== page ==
City council faces £1 billion housing bill
CITY council houses face a £1 billion bill for repairs and maintenance, The Sentinel can reveal.
Stoke-on-Trent's 19,100 council homes each need an average investment of £28,626 to cover basic maintenance including replacing boilers, kitchens and bathrooms.
Spending of £2.5 million is needed to bring 1,072 council houses up to the decent homes standard.
The figures are revealed in a £120,000 survey of the state of council houses – obtained by The Sentinel under Freedom of Information laws after an appeal against the council's attempt to keep it secret.
The survey, which will set council spending plans for the next 30 years, also shows:
- Planned maintenance on things like boilers, kitchens, and roofs will cost £548 million – even if nothing goes wrong;
- An extra £225 million will be spent responding to requests for repairs and reports of damage;
- Costs like servicing central heating, cutting grass and repainting will cost £95 million;
- Spending of £36 million is needed for 'exceptional works' like curing damp, removing asbestos and remodelling houses to meet health and safety laws;
- Immediate investment of £1.8 million is needed to clear a backlog of 'catch-up' repairs, including £225,000 for cracked garden paths.
Further costs in adapting properties for disabled tenants and refitting empty properties will take the total bill to almost £1.2 billion.
Homes in Sneyd Green face the biggest planned repair bill at £32,000 per property, while the most money will be spent in Bentilee and Ubberley as it has the most properties.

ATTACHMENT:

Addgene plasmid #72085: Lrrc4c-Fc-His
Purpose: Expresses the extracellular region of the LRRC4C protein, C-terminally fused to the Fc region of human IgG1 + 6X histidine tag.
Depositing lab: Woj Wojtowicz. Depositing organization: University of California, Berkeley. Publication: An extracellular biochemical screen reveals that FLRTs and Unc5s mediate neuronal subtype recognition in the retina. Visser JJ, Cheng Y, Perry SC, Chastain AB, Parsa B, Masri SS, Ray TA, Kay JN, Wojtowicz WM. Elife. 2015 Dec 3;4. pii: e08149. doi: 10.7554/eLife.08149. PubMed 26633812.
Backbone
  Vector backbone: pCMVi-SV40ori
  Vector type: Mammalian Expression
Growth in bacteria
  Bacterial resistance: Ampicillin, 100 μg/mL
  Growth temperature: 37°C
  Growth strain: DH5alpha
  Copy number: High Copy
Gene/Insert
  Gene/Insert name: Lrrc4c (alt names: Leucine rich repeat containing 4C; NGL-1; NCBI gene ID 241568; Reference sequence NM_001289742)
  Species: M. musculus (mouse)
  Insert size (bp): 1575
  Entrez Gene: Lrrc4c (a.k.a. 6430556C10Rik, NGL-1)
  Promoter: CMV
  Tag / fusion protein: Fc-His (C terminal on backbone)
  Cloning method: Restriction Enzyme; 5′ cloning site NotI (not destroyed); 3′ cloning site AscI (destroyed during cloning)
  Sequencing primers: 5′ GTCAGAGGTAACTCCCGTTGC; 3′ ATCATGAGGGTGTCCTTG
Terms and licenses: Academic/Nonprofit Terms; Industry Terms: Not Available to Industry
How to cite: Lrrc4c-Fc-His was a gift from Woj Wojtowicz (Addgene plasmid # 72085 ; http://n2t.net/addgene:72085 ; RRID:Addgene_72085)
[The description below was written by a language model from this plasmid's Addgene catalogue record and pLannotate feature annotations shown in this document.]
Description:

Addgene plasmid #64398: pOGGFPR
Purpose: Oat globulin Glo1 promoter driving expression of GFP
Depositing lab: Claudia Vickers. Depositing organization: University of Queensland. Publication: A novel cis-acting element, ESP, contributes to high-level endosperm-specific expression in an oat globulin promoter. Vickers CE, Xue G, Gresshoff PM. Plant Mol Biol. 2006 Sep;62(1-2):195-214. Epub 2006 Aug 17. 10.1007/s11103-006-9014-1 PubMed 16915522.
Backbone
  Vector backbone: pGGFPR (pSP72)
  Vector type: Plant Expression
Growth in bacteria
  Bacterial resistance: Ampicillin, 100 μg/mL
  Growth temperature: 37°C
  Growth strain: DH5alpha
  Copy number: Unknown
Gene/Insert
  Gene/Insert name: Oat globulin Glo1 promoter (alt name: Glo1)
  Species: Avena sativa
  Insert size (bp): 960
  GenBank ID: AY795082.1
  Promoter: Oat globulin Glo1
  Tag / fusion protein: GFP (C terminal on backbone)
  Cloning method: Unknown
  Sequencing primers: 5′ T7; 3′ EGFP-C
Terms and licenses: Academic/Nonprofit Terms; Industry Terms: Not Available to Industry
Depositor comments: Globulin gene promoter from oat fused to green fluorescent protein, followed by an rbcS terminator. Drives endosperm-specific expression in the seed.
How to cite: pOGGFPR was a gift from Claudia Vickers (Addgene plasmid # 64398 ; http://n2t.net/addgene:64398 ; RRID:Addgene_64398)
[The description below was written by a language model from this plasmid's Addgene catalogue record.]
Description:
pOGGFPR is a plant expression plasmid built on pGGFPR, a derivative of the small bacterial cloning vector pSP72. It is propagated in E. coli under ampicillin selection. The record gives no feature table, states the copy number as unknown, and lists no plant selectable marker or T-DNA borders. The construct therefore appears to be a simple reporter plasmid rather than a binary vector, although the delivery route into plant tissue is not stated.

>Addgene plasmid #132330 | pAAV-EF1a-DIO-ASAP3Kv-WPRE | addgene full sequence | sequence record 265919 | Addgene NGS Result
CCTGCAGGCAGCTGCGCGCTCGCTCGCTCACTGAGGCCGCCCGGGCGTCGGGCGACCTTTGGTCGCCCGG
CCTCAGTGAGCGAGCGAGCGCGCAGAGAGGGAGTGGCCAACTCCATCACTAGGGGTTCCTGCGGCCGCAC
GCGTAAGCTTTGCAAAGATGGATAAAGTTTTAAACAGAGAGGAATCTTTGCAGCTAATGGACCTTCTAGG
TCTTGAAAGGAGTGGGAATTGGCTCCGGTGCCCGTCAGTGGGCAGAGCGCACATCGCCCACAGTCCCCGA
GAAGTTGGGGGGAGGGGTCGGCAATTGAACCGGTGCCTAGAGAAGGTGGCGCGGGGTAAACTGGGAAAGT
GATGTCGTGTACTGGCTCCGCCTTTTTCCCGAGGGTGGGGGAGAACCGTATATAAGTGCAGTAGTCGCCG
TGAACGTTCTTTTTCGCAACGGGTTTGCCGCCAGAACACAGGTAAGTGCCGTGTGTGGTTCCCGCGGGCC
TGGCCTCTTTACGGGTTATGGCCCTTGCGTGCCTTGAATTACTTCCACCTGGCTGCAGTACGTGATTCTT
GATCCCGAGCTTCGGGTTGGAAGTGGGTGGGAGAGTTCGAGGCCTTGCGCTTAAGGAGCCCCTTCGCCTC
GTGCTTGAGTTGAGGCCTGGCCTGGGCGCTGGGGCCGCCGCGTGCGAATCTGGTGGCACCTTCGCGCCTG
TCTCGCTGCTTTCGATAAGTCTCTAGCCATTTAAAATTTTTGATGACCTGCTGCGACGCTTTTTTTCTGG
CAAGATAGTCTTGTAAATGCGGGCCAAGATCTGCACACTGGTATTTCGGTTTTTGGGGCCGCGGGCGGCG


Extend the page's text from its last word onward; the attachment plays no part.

The council says its housing stock is 'an asset, not a liability' and it will drive down costs by bidding for Government grants and targeting proactive investment in areas that will cut longer term bills.
But council rent is to increase by 3.86 per cent – or £2.50 a week – from April. It will continue increase over the coming years to help raise more cash for maintenance.
Councillor Janine Bridges, cabinet member for housing, below left, said: "Buying our housing stock was the right thing to do because selling would have meant losing property for a lot less than it is worth.
"This will protect tenants and take advantage of an opportunity to reinvest rent in improving housing standards for the whole city."
Len Gibbs, director of Bentilee social landlord Epic Housing, has lobbied the council to give Epic more control over council properties.
He said: "If the council was to consider transferring some of the stock that requires the most catch-up repairs and investment it could use the money to develop housing options that don't exist or are not adequately provided for – including bungalows and one-bedroomed properties which will become more in demand because of welfare reforms."